John Bohanan had come under criticism from Republican for being on agency board


John Bohanan, a former legislator from Southern Maryland now a consultant with an Annapolis lobbying firm, has resigned from the Interagency Committee on School Construction. (File Photo)

ANNAPOLIS — A former legislator turned consultant has resigned his position on a board that oversees school construction just as the legislature sent a bill that would reconstitute the panel and take away oversight from the Board of Public Works.

John Bohanan, a former legislator from Southern Maryland who is now a consultant with an Annapolis lobbying firm, tendered his resignation a day before the Senate gave final approval to legislation Gov. Larry Hogan has said he will immediately veto. Hogan, a first-term Republican, has been critical of Bohanan’s presence on the Interagency Committee on School Construction, saying it violated requirements that lobbyists not serve on the panel.

Bohanan did not respond to requests for comment.

“As the legislature considers the recommendations of the Knott Commission and adopts changes, I decided this is a good time to end my tenure to allow my replacement to be involved in the full transition and implementation of the new process,” Bohanan wrote in his resignation letter to House Speaker Michael E. Busch.

Bohanan was the House of Delegates’ representative and appointed by Busch. A spokeswoman for Busch did not respond to requests for comment.

Bohanan, in an interview last year, said that as a consultant he is not subject to state ethics laws regarding registering as a lobbyist.

State law prohibits registered lobbyists from serving on the Interagency Committee on School Construction.

During two-days of debate in the Senate, Republicans attempted to amend House Bill 1783 to prohibit employees of firms that derive at least 50 percent of their income from regulated lobbying activity from serving on the reconstituted school construction commission.

“I think it showed that with the amendment to deal with lobbyists, they realize this bill was nowhere near perfect. It has major issues and therefore he had to resign,” said Sen. J.B. Jennings, R-Baltimore and Harford counties and Senate minority leader. “It wasn’t going to look good in the public eye. He’s employed by some kind of lobbying firm and now he’s going to be on this board making these heavy recommendations. I think it shows that the debate we had on the floor of the Senate shot holes in how perfect of an idea (Democrats) think this is and they quickly realized it and are trying to correct those issues.”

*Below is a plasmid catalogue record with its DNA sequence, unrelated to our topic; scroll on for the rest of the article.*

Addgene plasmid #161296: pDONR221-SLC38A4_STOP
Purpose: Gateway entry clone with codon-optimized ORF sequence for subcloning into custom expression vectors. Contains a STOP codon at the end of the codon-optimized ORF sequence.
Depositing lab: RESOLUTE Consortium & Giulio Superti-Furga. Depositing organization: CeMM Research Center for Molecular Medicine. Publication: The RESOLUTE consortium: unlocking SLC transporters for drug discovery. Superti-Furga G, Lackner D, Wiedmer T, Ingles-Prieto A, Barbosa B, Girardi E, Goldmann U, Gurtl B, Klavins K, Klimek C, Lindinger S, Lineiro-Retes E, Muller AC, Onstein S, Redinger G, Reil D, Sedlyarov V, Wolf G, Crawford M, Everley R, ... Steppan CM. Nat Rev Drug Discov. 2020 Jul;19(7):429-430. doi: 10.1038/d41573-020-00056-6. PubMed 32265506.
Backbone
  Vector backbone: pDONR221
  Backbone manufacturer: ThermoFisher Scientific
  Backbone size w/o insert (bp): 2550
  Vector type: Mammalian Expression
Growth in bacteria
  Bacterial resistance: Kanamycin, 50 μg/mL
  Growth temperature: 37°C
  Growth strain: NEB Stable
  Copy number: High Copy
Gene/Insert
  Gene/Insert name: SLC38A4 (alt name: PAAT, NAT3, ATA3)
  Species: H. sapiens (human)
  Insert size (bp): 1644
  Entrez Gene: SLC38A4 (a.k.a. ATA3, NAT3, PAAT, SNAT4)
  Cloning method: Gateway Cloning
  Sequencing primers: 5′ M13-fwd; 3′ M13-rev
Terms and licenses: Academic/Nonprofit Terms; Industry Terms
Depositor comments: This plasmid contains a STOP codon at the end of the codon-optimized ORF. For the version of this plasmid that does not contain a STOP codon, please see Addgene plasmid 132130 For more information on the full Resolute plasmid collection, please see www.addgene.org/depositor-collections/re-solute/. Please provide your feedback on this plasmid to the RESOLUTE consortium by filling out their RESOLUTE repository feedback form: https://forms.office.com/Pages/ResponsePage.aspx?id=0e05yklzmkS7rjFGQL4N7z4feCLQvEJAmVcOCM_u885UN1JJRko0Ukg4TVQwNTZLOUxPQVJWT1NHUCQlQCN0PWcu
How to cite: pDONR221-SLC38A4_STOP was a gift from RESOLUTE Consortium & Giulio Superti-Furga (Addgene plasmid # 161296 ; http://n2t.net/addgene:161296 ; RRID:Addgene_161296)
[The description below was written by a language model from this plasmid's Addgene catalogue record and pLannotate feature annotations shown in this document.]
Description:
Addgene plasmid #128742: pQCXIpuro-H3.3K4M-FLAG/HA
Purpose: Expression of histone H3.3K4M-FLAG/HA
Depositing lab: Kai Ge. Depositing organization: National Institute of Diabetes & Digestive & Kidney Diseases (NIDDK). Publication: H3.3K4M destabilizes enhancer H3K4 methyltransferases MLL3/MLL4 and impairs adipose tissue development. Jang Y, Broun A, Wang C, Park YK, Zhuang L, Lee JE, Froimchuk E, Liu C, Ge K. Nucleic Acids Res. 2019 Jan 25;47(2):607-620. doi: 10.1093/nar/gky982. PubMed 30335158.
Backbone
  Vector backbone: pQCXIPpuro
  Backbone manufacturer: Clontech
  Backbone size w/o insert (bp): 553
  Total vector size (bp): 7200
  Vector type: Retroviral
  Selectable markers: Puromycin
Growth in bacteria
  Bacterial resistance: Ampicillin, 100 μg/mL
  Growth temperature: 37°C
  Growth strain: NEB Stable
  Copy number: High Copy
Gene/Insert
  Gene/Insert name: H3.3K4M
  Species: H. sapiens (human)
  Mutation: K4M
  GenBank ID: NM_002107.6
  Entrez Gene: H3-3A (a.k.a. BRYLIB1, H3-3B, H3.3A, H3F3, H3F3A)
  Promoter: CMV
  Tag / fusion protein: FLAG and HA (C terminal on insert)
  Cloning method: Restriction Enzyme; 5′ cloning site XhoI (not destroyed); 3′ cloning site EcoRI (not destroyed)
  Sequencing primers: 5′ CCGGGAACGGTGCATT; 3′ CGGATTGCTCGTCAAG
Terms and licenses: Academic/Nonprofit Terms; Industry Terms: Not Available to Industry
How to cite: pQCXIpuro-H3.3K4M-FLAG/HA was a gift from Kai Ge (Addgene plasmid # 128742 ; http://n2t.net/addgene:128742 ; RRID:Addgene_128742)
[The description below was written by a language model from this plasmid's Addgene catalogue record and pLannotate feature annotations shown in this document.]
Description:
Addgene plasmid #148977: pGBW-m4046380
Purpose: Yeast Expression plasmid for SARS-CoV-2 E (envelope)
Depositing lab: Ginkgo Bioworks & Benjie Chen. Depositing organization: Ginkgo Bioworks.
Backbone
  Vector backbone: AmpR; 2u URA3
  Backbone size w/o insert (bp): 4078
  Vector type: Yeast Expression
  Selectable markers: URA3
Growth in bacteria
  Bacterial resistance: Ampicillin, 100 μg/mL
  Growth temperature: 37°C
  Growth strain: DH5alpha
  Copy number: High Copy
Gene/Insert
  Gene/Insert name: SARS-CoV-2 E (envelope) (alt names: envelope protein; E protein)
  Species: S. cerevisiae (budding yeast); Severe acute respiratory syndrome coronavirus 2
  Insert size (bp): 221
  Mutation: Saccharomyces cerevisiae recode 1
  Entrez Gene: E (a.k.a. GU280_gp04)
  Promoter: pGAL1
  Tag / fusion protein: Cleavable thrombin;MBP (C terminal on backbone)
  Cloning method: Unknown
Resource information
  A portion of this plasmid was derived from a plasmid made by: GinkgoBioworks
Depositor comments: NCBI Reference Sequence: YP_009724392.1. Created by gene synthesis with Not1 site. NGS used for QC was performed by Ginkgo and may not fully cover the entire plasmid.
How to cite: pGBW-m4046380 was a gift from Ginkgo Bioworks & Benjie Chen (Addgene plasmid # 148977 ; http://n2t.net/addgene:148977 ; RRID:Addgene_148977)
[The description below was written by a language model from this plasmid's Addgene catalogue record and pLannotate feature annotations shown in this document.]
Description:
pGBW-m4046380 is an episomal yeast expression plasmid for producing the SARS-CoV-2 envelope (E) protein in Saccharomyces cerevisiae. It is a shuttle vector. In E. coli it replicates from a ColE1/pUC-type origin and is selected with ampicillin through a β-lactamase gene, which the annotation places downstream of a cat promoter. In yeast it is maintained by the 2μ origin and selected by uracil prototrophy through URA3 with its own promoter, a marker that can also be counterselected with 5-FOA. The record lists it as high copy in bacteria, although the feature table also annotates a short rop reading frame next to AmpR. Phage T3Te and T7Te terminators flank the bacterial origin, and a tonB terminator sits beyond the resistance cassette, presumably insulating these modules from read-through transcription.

As introduced, the bill created a more streamlined  and modernized process for the approval and funding of school construction projects across the state as well as recommending $400 million annually be earmarked for school building and renovation.

Sweeping changes incorporated in amendments remove all oversight on school construction funding by the Board of Public Works, a three-member panel that includes Hogan, Comptroller Peter Franchot and Treasurer Nancy Kopp.

Included in the changes in the bill sent to the governor is the creation of an independent nine-member panel, to be called the Interagency Commission on School Construction, that includes the state schools superintendent, four members appointed directly by the governor, and two appointments each for the leaders of the House and Senate.

Bohanan’s membership on the current five-member panel drew criticism from Hogan and others because of his association with Cornerstone Government Affairs, with whom he works as a consultant and not a registered lobbyist.

Last year, ethics watchdogs raised concerns that Bohanan was engaged in lobbying, citing emails he sent to Lt. Gov. Boyd Rutherford and Department of General Services Secretary Ellington Churchill regarding a paint contract on which a company owned by his wife was a subcontractor. Ultimately, Bohanan’s efforts did not change the contract.

Bohanan last year said he did not violate any laws requiring him to register as a lobbyist.

“I’m very careful in what I do in this role,” Bohanan said. “I’ve talked to counsel and everything and I don’t see where I did anything wrong.”

A spokesman for the governor applauded the resignation but said the law passed Thursday doesn’t provide enough protection against future appointments.

“One lobbyist resigning from the IAC doesn’t stop others from being appointed in the future,” Mayer said. “Marylanders don’t want lobbyists and political appointees making decisions about school construction funding. They want elected officials who are directly accountable to them to do that.”